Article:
A whiskey is a spirit distilled from fermented grain(s) and then aged in barrels.
They vary from place to place by blend of grains used, number of distillations, types of barrel used, ageing time and temperature, filtration method, ingredients added, and much more…
Scotch and Irish whiskey tends to be made from malted and unmalted barley, whereas American and Canadian whisky is usually made mainly from maize (corn).
Bourbon is the most prominent corn whiskey, named after a county in Kentucky which was blessed with ample corn and water in colonial times. Bourbon is made from a ‘mash’ that is mainly maize, with some malted barley and a little rye or wheat. It is aged in new, charred American oak barrels, which give it a deeper colour and stronger vanilla note than Scotch. Unlike Canadian whisky, bourbon cannot be sweetened, coloured or flavoured; the only addition allowed is water. Bourbon is particularly delicious if infused with citrus and vanilla, I think.
Rye is an American whiskey made, unsurprisingly, of at least 51% rye. Many Canadian whiskies are also called ‘rye’, despite containing very little rye these days. American rye whiskey tends to be drier, bitterer, more peppery, and, I think, grassier, than bourbon. The 1794 is traditionally made with rye.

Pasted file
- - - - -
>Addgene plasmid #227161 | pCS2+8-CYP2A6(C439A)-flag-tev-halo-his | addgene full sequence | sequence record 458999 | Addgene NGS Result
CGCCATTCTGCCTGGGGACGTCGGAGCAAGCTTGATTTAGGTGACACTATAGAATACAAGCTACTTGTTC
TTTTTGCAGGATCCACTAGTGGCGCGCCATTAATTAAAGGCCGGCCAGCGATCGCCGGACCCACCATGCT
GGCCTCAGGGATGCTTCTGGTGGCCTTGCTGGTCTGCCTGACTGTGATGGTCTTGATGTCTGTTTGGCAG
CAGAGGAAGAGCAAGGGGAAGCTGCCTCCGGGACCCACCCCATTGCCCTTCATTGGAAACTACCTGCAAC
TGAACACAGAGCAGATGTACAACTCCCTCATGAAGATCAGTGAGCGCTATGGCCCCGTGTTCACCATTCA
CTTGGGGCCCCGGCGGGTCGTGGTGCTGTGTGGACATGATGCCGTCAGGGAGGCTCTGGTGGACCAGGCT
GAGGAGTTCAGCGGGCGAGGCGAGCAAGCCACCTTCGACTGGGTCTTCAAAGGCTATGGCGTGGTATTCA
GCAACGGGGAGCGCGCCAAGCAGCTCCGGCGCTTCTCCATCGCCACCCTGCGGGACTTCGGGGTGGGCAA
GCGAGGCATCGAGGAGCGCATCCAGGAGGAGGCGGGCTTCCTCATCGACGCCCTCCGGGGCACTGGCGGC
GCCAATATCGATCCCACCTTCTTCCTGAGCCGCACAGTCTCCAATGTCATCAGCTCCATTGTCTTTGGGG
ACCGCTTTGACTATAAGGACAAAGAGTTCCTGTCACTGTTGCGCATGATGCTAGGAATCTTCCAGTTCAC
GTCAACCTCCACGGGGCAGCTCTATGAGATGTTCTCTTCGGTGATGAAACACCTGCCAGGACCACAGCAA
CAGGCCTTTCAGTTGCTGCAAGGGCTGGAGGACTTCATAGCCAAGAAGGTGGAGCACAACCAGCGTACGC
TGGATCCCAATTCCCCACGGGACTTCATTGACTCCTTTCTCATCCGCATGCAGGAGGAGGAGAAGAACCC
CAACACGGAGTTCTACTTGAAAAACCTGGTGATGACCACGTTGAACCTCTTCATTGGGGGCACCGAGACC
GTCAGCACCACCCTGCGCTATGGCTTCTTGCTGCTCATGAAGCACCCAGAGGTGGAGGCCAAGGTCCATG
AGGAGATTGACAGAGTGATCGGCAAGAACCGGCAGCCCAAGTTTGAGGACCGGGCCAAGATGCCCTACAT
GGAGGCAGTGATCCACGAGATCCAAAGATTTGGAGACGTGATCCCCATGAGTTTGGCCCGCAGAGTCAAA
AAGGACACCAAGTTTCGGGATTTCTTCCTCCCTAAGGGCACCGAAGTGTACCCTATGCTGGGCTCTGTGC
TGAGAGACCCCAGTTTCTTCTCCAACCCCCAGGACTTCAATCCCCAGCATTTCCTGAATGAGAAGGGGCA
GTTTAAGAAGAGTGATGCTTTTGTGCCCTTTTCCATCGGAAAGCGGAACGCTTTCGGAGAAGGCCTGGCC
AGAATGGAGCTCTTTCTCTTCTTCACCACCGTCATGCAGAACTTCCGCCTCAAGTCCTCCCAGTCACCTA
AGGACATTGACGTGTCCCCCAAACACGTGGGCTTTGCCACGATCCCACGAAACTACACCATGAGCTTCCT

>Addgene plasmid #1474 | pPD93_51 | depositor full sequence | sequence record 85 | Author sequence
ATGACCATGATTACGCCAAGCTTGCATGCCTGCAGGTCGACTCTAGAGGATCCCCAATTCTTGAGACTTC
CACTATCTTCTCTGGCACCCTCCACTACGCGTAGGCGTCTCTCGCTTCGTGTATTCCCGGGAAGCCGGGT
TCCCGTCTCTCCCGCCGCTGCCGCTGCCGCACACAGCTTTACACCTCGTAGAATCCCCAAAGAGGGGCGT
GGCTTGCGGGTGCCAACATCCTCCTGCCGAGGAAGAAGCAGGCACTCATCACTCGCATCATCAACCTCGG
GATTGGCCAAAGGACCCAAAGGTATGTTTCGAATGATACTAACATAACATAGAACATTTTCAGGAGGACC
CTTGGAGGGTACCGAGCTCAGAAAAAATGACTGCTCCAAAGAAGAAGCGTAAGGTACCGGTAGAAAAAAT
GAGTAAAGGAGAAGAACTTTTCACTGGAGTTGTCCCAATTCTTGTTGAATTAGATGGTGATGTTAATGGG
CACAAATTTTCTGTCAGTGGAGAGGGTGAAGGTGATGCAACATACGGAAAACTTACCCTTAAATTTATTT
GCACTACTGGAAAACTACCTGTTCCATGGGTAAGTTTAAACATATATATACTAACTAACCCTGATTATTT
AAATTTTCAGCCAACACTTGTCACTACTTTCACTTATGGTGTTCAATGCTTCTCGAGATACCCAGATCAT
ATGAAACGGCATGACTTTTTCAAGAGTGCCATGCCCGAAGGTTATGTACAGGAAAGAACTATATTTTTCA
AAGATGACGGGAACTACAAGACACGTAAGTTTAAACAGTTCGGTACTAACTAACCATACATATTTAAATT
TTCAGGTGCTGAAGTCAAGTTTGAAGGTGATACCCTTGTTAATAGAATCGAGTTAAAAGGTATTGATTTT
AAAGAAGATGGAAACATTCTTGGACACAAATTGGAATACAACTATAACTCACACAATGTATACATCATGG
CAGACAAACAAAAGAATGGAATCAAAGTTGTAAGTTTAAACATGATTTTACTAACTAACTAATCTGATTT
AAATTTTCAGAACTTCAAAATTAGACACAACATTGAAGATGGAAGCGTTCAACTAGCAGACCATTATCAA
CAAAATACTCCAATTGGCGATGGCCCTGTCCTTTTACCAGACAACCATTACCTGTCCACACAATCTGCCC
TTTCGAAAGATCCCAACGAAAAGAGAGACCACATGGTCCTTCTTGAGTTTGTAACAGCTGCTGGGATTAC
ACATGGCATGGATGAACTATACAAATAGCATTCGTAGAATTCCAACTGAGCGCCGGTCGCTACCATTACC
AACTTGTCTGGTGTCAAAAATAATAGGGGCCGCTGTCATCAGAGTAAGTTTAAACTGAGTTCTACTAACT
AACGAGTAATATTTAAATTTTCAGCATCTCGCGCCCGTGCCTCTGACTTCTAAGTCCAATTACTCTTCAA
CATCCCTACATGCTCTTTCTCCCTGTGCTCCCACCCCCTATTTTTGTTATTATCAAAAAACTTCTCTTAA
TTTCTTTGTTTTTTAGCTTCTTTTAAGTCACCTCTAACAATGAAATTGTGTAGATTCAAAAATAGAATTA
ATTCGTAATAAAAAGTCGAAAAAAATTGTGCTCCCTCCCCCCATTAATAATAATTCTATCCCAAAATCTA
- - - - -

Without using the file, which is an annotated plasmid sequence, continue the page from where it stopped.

A note on spelling: In Scotland, Wales and Canada it’s ‘whisky’; in Ireland and America it’s ‘whiskey’. If Wales was spelt Wails (or Cymru, even), it would be easy to work out which countries use the ‘e’ and which don’t.
‘Whisky’ derives from the Gaelic word for ‘water’ (‘uisce’ or ‘uisge’), and is called in full ‘uisge-beatha’ (in Scotland) or ‘uisce beatha’ (Ireland), meaning ‘water of life’.